By: Tanis Mack
When Trivium released their new single “The Sin And The Sentence” on August 1, I was over the moon. Not only was it the first new material since 2015’s Silence In The Snow, but, as I found out on my first listen, it also marks the return of frontman Matt Heafy’s signature screams, absent on the last album due to Heafy’s vocal surgery. The track announced to the world that that band was back with a Vengeance (Trivium fans, pardon the pun).
The full album, The Sin And The Sentence, was released on October 20, and I can say with confidence that this is some of, if not their best material to date. Much of that can be attributed to the new drummer, Alex Bent. He brings a certain technicality to his craft that is beautifully blended with a ferociousness unlike any Trivium drummer before him. In a word: spectacular.
Their eighth record is a perfect mixture of the best of its predecessors. It takes the improved clean vocals that Heafy employed on Silence In The Snow and combines it with technicality of Shogun and the raw intensity of Ascendancy. What results is an effort which may very well surpass the latter two, with Shogun considered by many fans to be the band’s finest work.
Those who enjoyed Shogun and Ascendancy will find plenty to love on this album, with songs like “Beyond Oblivion”, “Betrayer”, and “Sever The Hand” unequivocally proving that Trivium has gone back to and improved upon their roots. For those who find Silence In The Snow and The Crusade to be worth a listen or two, “Other Worlds”, “The Heart From Your Hate”, “Endless Night”, and “Beauty In The Sorrow” all provide an injection of melodic calm that splits the aggression to great effect, causing the heavier offerings to hit that much harder.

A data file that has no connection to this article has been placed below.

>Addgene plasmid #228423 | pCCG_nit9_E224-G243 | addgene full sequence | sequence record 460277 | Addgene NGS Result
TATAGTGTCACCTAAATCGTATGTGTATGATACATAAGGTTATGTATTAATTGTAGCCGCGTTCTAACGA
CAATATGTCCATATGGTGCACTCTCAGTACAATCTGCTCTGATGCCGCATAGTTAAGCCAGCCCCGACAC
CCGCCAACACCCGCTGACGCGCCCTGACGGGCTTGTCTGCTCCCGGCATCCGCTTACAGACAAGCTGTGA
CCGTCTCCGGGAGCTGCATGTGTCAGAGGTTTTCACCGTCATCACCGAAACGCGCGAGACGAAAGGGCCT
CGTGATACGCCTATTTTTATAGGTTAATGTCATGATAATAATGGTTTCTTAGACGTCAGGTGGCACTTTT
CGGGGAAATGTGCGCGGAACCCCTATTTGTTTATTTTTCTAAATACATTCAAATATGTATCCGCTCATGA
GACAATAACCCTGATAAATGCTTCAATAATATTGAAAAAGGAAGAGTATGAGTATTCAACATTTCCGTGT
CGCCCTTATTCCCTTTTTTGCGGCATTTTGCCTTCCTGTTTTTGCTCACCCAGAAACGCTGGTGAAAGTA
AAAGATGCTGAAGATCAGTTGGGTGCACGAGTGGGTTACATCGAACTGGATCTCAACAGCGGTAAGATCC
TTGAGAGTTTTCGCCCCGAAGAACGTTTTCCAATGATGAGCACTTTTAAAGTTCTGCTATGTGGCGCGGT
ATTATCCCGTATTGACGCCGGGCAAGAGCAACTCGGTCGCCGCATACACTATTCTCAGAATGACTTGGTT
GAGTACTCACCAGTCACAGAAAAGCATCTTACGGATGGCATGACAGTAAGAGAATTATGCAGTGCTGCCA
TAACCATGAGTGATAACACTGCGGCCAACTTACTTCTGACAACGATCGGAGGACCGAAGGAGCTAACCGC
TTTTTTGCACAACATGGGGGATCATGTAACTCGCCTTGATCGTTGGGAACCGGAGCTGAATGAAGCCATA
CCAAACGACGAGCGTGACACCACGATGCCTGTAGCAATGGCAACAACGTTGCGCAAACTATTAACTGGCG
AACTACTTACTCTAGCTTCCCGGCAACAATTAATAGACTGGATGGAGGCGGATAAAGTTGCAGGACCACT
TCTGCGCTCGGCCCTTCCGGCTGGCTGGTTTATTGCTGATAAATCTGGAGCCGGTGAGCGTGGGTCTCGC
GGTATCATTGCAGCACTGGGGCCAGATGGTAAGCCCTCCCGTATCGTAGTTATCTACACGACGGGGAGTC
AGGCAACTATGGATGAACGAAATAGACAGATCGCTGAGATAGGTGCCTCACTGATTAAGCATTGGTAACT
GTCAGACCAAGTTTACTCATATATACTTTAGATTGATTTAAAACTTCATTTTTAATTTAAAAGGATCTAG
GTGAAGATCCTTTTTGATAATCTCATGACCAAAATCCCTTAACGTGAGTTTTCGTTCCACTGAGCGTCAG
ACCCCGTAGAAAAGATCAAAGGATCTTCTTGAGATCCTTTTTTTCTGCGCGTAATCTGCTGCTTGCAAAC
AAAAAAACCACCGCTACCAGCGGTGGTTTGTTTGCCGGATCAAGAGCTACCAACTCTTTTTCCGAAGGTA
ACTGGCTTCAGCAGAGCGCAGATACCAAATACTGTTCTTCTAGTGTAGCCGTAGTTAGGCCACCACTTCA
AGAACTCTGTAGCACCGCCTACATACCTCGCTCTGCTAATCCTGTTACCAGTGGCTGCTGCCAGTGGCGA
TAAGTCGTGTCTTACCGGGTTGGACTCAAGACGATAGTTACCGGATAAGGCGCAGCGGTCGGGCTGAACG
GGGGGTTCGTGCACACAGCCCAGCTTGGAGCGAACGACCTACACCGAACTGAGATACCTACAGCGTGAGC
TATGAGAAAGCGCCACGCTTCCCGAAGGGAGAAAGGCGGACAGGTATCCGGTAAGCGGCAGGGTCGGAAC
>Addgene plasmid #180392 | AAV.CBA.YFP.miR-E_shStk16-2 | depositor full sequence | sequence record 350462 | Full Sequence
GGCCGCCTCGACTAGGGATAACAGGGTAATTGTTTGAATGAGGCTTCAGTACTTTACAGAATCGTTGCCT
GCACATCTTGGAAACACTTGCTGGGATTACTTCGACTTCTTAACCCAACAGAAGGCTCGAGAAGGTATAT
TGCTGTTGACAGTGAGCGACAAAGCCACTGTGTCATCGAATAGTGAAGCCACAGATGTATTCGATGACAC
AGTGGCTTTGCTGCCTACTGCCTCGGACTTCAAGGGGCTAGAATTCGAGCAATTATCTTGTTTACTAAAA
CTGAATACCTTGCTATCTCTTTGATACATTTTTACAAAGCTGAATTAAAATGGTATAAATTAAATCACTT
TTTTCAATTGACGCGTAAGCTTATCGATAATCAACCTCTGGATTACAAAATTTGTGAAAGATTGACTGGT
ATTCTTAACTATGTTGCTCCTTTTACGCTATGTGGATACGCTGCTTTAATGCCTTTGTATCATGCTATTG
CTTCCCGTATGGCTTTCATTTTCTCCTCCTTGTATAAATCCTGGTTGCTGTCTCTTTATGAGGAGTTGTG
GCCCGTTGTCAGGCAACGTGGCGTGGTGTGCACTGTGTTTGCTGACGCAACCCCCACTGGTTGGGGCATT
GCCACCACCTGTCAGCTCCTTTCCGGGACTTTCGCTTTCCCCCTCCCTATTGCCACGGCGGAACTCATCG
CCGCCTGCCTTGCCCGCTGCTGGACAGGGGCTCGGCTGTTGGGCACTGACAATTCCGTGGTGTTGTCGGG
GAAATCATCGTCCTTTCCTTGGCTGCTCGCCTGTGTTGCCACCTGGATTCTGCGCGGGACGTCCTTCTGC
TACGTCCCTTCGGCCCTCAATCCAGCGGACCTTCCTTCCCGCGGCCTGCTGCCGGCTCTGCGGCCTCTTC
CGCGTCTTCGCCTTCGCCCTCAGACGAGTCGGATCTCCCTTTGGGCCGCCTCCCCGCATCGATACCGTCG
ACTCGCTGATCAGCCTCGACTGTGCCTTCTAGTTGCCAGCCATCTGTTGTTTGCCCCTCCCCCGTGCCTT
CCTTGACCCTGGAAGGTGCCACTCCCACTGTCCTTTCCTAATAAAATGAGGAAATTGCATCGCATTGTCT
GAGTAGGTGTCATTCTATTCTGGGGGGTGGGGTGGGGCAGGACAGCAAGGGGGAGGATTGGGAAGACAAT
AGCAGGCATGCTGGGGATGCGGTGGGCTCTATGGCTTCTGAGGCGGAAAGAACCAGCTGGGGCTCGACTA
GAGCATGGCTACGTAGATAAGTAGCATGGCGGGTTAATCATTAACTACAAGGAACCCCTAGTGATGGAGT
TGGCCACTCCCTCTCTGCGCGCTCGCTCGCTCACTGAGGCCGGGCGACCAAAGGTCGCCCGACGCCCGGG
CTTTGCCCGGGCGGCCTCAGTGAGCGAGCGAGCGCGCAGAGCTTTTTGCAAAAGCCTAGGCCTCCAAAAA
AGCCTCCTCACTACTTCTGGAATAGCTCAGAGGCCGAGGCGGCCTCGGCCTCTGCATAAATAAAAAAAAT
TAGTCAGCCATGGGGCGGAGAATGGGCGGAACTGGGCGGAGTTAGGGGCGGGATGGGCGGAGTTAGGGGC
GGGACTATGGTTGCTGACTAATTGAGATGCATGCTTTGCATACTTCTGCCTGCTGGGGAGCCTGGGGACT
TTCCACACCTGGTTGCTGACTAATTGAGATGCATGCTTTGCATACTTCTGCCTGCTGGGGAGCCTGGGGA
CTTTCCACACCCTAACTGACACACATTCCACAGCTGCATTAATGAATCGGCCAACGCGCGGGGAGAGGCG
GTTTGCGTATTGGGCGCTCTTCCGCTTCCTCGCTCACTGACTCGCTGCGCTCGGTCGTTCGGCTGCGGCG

The band clearly knows how to close an album, because they’ve saved the best songs for last: “The Revanchist”, clocking in at just over seven minutes, is the ultimate culmination of a near fifteen-year career’s worth of musical evolution, making for one of the most intricate and impressive songs in the band’s history. The album’s closer, “Thrown Into The Fire”, is a darker, more atmospheric turn in an already darker-themed album than what we’ve seen before. There’s a manic desperation in the way Heafy screams the chorus, an endless and repeated questioning, hopeless and pleading. It’s a fitting ending to one of their deepest works, lyrically speaking.
If you’re a fan of the band, you were but felt their more recent offerings weren’t your cup of tea, or are simply a fan of the genre, I highly recommend you check out The Sin And The Sentence.